8 Ways Disney Princesses Were Awful Love And Relationship Role Models

Little girls’ childhoods are characterized by fairytales and fantasies, princesses, princes and happily-ever-afters.

We gazed mesmerizingly into TV and movie screens for hours, enchanted by the stories of Cinderella and Belle, Aurora and Ariel.

We dreamed of finding our knights in shining armor and being swept off our feet to a faraway castle.

At age 5, these fairytale endings seemed like conceivable realities. Yet, it took me many years to realize I don’t want to be treated like a princess at all.

Call me crazy, but here are some reasons why, as told by some of our favorite classic Disney princesses:

I don’t want to fit into any molds.

Cinderella’s story is based on a quest to be the one to fit into the glass slipper.

Tons of young hopefuls did everything possible to squeeze into the shoe, which would make her the prince’s one true love. Well, I don’t want to have to try to be the “perfect fit” for anyone.

I believe we should be accepted for who we are, despite our status or shoe size. If he can’t accept you for you, then he’s not really worth it.

I don’t want to be considered gullible.

Snow White’s innocence and naiveté cause her trouble, most notably with the poisonous apple and evil witch incident.

Although it is important to find trust in others, we should always remember to put ourselves first. We shouldn’t give in to demands just to please others, as we will only hurt ourselves in the end.

Thick skin and self-worth are most important.

I don’t need a prince to awaken me.

Female independence is a choice in today’s world, but Princess Aurora was fast asleep until her dashing prince came along to wake her and sweep her off her feet.

He was her savior and she ultimately would have died without him.

I rise every morning just fine on my own (sometimes, even without the help of an alarm clock).

The thought of depending on a man to lift a curse and allow me to live again is very scary and unromantic, if you ask me.

I don’t want to give up my own life for someone else.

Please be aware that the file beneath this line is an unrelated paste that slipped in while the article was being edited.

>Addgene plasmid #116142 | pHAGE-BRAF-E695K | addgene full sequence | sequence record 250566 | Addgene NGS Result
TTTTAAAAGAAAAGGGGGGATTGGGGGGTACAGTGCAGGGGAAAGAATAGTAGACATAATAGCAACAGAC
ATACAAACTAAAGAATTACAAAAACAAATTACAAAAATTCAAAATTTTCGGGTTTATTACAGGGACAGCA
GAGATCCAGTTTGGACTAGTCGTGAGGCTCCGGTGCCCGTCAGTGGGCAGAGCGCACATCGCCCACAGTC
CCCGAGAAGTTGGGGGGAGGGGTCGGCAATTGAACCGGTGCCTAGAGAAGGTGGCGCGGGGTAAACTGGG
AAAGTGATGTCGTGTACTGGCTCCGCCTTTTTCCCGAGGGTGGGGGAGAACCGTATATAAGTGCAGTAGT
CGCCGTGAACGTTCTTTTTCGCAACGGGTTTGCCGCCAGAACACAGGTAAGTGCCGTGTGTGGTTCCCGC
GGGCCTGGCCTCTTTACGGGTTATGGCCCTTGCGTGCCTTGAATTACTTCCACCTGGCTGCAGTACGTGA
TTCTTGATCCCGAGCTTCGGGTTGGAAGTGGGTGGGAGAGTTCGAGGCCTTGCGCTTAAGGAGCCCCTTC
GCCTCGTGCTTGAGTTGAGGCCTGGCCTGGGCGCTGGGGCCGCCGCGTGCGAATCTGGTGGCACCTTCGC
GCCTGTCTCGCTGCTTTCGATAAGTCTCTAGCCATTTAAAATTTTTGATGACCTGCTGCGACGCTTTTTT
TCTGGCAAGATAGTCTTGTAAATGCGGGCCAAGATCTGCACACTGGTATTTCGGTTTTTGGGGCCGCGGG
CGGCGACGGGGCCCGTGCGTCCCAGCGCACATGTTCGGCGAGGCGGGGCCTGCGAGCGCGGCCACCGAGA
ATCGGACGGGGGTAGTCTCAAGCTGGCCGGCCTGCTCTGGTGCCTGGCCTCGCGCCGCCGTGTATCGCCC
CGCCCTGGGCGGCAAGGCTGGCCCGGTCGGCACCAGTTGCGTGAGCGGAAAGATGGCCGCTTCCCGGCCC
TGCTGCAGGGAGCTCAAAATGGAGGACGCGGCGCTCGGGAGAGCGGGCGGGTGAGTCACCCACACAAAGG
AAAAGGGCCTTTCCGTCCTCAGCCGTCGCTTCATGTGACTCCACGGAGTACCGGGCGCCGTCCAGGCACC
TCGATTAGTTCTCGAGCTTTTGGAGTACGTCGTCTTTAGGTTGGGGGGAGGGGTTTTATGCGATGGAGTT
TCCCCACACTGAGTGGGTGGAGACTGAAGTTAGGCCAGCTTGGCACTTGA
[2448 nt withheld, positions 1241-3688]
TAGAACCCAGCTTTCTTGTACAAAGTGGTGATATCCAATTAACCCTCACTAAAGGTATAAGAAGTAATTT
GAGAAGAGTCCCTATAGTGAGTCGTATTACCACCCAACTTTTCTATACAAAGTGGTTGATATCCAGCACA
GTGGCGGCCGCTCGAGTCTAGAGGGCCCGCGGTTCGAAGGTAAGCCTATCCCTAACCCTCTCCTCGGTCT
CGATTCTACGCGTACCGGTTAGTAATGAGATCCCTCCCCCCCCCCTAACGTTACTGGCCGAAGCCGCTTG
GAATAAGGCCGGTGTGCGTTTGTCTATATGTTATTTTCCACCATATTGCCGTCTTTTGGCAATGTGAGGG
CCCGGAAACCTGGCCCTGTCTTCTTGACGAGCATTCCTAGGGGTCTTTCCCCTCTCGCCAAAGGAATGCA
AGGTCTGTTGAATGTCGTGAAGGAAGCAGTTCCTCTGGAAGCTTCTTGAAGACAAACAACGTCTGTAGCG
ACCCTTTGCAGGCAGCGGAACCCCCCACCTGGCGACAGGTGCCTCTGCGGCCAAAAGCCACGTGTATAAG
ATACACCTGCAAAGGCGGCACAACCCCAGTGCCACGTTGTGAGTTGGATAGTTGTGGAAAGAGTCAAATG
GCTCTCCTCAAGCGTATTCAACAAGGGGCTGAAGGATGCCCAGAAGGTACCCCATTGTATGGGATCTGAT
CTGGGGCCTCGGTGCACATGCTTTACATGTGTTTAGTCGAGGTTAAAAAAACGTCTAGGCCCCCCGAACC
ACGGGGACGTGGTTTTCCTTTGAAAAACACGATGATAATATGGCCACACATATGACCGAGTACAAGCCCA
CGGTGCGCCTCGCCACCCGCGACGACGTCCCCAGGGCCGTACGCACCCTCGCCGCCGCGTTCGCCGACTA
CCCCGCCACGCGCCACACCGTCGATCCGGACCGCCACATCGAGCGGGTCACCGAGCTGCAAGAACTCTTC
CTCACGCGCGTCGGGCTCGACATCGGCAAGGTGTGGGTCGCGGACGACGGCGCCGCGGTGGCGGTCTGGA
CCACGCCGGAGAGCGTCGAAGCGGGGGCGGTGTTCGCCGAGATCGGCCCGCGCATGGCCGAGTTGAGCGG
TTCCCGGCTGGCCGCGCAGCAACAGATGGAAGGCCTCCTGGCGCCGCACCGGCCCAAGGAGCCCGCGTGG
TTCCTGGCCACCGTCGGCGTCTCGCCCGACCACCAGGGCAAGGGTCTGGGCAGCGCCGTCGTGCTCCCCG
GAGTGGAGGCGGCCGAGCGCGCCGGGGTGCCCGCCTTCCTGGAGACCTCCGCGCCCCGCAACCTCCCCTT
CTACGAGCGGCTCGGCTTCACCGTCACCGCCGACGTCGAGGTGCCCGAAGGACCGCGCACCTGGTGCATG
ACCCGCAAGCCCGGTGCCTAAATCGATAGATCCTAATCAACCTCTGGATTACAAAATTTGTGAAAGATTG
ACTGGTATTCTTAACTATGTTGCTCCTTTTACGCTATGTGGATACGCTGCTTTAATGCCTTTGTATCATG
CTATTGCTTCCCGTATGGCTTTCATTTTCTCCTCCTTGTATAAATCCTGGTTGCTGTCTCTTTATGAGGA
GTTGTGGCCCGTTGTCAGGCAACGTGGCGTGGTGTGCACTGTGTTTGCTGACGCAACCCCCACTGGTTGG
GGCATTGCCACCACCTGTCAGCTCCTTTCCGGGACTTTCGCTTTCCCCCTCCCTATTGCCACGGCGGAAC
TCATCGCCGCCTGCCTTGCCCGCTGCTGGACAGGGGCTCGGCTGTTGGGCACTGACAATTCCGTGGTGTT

Yes, being a mermaid for a day would be pretty cool, but I wouldn’t want to be in Ariel’s predicament.

She was forced to give up her life under the sea for true love.

Ariel traded her beautiful singing voice and oceanic lifestyle to become human and be with Prince Eric. She is an example of the ultimate sacrifice of leaving everything she knew behind.

Sure, we may have to give up certain things in life to gain others, but I never want to completely lose sense of who I am for another person.

I don’t want to live cautiously.

Belle was and always will be my favorite Disney character.

She has been described as feminist, intelligent and brave — much different from the other damsels in distress.

However, she was still dissatisfied with her boring and unadventurous life. Harassed with affections from Gaston and often living day-to-day without much excitement, she hoped for something more.

Of course, she didn’t find that until she fell in love with the Beast. I often fear not experiencing life to its full potential and would never want to live passively.

I don’t want to abide by a set of rules.

Princess Jasmine is already royalty, but this means she must marry a prince in order to appease her father.

Although she falls in love with a common man (Aladdin), he still attempts to magically transform into a prince in order to be worthy.

I would feel restricted if I was only allowed to marry a certain caliber or type of person.

I find comfort in knowing that I can choose who I want, not based on status, but on companionship.

I don’t want to pretend.

Mulan was a brave character, as well, sacrificing her life to go to war for her family. But, in order to be considered a soldier, she had to disguise herself as a man.

Although Mulan was strong-willed and courageous, she was unable to reveal her true identity. She could not be admired for her nobility as a female, so she had to take on a new persona.

I would never want to be forced to pretend to be someone I’m not just to be considered equal.

I don’t want to be saved.

I do envy Rapunzel for her long locks, but I would not want to be trapped in that castle for years on end. The only way the princess could escape was with the help of the prince, who used her hair to climb to her rescue.

She was portrayed as the ultimate damsel in distress, needing the prince in order to break free.

I don’t mind an occasional helping hand, but I believe earning my own freedom is much more rewarding than completely depending on someone else.

Sure, I believe in chivalry, kind gestures and appreciation; I love flowers, chocolate and thoughtfulness as much as the next girl. However, I don’t want others' actions and desires to define me.

I believe both women and men should be fiercely independent, yet caring and considerate. Fairytales are great for imagination and fantasy, but in real life, I’d rather not be treated just like a princess.